The Lava Fields at La Perouse Bay are one of the most interesting natural sites on Maui. This picturesque bay is known for volcanic history, lava formations and oceanfront scenery. Visit this southern part of the island for an off-the-beaten-path experience in Maui.
La Perouse Bay quick facts:
Directions: La Perouse Bay is located south of the town of Wailea, Hawaii at the end of Mākena Alanui Road (State Highway 31). It is located at mile marker 7 at the very end of Makena Alanui Road. A gravel parking lot marks the end of the road and the beginning of an off-the-beaten-path adventure exploring La Perouse Bay.
After the lava field you will come to a small parking lot. Turn right for a larger lot closer to the bay. This is a dirt and rock parking lot so wear your sneakers instead of your flip flops. To the right of the barrier is private property so stay to the left.
There are 2 portable toilets in the parking lot. There is no bathroom with running water. Bring hand sanitizer- the outhouses are pretty gross.
This is a protected resting spot for dolphins. You are not allowed to swim with the dolphins or go near them. There are often police in the area making sure everyone is following the rules.
La Perouse Bay is the southern most area accessible by car. The trip there takes you through a lava field where you will feel like you have arrived on a different planet. There is plenty to explore as trails lead you down the coast line through lava and to the shore. Lots of crushed lava and very little sand make up the rugged coastline.
History of La Perouse Bay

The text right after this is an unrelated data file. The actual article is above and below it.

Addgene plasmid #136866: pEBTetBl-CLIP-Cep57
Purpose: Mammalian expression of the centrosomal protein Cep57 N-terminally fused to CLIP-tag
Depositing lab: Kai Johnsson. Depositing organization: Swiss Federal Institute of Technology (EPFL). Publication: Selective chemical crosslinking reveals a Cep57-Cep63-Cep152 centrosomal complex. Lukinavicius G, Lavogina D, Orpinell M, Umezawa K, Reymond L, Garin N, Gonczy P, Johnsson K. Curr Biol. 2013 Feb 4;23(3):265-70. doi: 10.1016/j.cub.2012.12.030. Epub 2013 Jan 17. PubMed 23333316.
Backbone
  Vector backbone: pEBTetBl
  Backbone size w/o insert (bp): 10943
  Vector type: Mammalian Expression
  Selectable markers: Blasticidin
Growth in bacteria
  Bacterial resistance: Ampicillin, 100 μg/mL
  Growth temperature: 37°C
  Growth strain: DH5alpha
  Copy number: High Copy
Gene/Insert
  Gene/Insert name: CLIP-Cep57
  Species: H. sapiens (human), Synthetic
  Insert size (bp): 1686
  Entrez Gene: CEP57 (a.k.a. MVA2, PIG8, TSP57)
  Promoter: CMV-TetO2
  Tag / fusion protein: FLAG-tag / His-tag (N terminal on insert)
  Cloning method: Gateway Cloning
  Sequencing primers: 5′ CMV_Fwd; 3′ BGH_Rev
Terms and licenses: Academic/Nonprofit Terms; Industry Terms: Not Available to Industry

Scientists estimate that in 1790 Haleakala erupted to form the jagged lava rock coastline. Now there is a monument and ruins of the Hawaiian natives who made their home on the sharp lava rock.
The bay’s Hawaiian name is Keoneʻōʻio. It was later named for the French explorer Captain Jean-François de Galaup, comte de La Pérouse.
Past the jagged, black lava flows of Ahihi Kinau Reserve. The reserve, which houses archaeological ruins, is also home to one of the best places to snorkel in Maui—Waiala Cove. Currently a one-mile section of beach on the northern end of Ahihi is open at Waiala Cove. If you’re planning to snorkel or scuba dive, check at the website to see if the beach is open as sharks are often spotted here. Their presence closes the waters to recreationalists.
This moderate South Maui hike travels along historic trails amid the harsh lava from one of the last eruptions on Maui in 1790. This Nā Ala Hele trail was improved to the eight-feet wide path you see today in 1824 by Governor Hoapili. Hundreds of years earlier, the path was the King’s Trail or Ala Loa built by King Piʻilani and his son that circled around much of the island. This hike travels to Kanaio Beach, but the trail actually continues for nearly ten miles. It’s also possible to do a shorter portion of the hike. Many people walk a short portion of the trail and turn back.
FAQ about La Perouse Bay
The last time lava flowed out of a volcano on Maui was in about 1790. It didn’t come from the crater at the top of Haleakala, but rather erupted in the southwest, part way up the side of that volcano. This left a path of rough lava rocks that you can see today.
Taking things from National Parks is against the law, so taking volcanic rocks from Hawaii’s volcanoes is illegal. But apart from being illegal, legend has it that taking volcanic rocks from Hawaii is bad luck. According to legend, anyone who removes black rocks from Hawaii will face a tremendous streak of bad luck.